The term “referral” is not clearly defined within the Anti-Kickback Statue (AKS). This ambiguity can make it difficult when building relationships with other healthcare providers. A recent case provides a reminder for the need to tread carefully when making these arrangements.

In the case, Stop Illinois Health Care Fraud LLC v. Asif Sayeed, Physician Care Services, S.C. Management Principles, Inc., and Vital Home and Health, Inc, Management Principles, Inc. (MPI) agreed to pay $5,000 per month to Vital Home and Healthcare, Inc. in exchange for administrative advice. Although not outlined specifically within the agreement, the collaboration resulted in MPI accessing Vital Home and Healthcare’s client records. It would then allegedly use this information to reach out and make new patient contacts.

A whistleblower filed a lawsuit against the company, alleging the relationship was a referral in violation of the Anti-Kickback Statute (AKS). The case made its way up to the United States Court of Appeals for the Seventh Circuit. The Seventh Circuit explained that the definition of “referral” for the purposes of the AKS is broad. As a result, it includes both direct and indirect referrals. It encouraged the lower courts to review the facts of the case under the “file access theory” to determine if the relationship constituted an AKS violation.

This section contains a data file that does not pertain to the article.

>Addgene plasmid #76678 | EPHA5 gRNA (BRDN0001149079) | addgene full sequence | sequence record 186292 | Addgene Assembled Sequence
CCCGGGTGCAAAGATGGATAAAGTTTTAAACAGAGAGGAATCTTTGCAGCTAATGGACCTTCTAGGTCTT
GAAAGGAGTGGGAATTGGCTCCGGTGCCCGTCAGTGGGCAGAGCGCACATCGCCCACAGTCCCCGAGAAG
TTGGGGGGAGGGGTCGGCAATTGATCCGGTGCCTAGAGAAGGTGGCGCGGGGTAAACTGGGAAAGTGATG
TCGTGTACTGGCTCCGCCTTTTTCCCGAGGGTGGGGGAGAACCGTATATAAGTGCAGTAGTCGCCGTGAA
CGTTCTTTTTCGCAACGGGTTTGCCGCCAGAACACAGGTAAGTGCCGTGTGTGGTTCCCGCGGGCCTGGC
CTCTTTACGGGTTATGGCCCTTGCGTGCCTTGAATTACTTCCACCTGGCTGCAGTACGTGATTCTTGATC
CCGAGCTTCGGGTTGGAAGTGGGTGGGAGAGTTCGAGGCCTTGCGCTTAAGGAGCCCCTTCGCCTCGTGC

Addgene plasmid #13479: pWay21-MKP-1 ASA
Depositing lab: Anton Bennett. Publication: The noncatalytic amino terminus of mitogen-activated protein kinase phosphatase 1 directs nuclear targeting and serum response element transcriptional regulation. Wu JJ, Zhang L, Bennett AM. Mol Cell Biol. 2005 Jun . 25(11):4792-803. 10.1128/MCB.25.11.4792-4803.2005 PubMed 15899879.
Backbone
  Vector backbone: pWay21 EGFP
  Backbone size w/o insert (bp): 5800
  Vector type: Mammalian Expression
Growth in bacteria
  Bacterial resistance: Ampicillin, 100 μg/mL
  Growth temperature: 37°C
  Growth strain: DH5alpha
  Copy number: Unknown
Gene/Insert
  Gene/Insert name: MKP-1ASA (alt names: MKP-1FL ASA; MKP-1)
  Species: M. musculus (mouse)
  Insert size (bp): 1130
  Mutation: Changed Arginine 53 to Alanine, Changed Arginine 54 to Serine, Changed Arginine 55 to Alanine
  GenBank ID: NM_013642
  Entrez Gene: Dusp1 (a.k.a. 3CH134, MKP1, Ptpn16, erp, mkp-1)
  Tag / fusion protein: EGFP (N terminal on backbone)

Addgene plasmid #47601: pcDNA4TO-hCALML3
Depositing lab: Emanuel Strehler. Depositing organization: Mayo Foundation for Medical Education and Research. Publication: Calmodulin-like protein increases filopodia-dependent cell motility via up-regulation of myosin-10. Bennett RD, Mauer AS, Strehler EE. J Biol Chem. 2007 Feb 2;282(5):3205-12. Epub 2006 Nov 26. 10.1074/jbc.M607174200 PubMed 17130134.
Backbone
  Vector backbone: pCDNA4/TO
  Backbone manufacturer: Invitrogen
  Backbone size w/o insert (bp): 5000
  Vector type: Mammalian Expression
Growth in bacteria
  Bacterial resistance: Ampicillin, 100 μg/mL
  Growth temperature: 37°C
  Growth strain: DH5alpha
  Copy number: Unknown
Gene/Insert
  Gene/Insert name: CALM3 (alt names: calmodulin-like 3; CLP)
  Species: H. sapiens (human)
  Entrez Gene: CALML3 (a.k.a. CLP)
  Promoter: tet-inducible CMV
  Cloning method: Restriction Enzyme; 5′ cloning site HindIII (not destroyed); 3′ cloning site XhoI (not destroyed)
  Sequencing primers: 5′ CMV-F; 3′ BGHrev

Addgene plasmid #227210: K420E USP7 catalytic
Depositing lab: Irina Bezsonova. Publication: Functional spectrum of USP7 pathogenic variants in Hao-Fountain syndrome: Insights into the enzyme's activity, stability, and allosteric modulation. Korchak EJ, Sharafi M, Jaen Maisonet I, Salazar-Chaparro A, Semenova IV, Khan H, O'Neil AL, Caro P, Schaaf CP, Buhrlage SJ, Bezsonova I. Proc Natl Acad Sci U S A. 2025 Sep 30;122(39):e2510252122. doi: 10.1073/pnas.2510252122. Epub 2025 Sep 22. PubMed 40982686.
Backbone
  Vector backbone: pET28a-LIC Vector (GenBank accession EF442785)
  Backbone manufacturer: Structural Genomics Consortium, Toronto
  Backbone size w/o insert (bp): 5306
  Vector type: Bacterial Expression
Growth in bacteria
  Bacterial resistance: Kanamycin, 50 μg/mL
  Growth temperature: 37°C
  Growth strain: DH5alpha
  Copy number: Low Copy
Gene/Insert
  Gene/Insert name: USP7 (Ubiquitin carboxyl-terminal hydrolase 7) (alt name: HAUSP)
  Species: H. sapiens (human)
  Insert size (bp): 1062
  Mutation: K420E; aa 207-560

In the end, the court stated that the ultimate effect of the arrangement, not its form, is what mattered. Since the ultimate effect of this arrangement was to gather new federal healthcare program eligible patient contacts, access to the files constituted a referral. The court further stated that the fees paid by the management company to the community care organization were meant as remuneration for the services. As a result, the relationship was a violation of the AKS.

Healthcare providers and others who bill Medicare or other federal healthcare programs are wise to learn three things from this case:

#1: Courts are applying the term “referral” broadly when it comes to AKS cases

This case provides an example of just how broadly courts are defining a referral for the purposes of this law. As far as the courts were concerned, the provision of information was enough to meet this definition.

#2: Eyes are everywhere

The old saying that you live in a fishbowl applies to organizations that bill the government, like those who file claims with Medicare. This is true because anyone within the business could file a claim stating they are violating federal law. Why would they do this? Because they stand to gain from the case. If the case is successful, they get a percentage of the award.

#3: Move forward with these relationships carefully

This does not mean healthcare providers should avoid collaboration. Instead, it should highlight the need to make sure such relationships fit one of the many safe harbors of the AKS.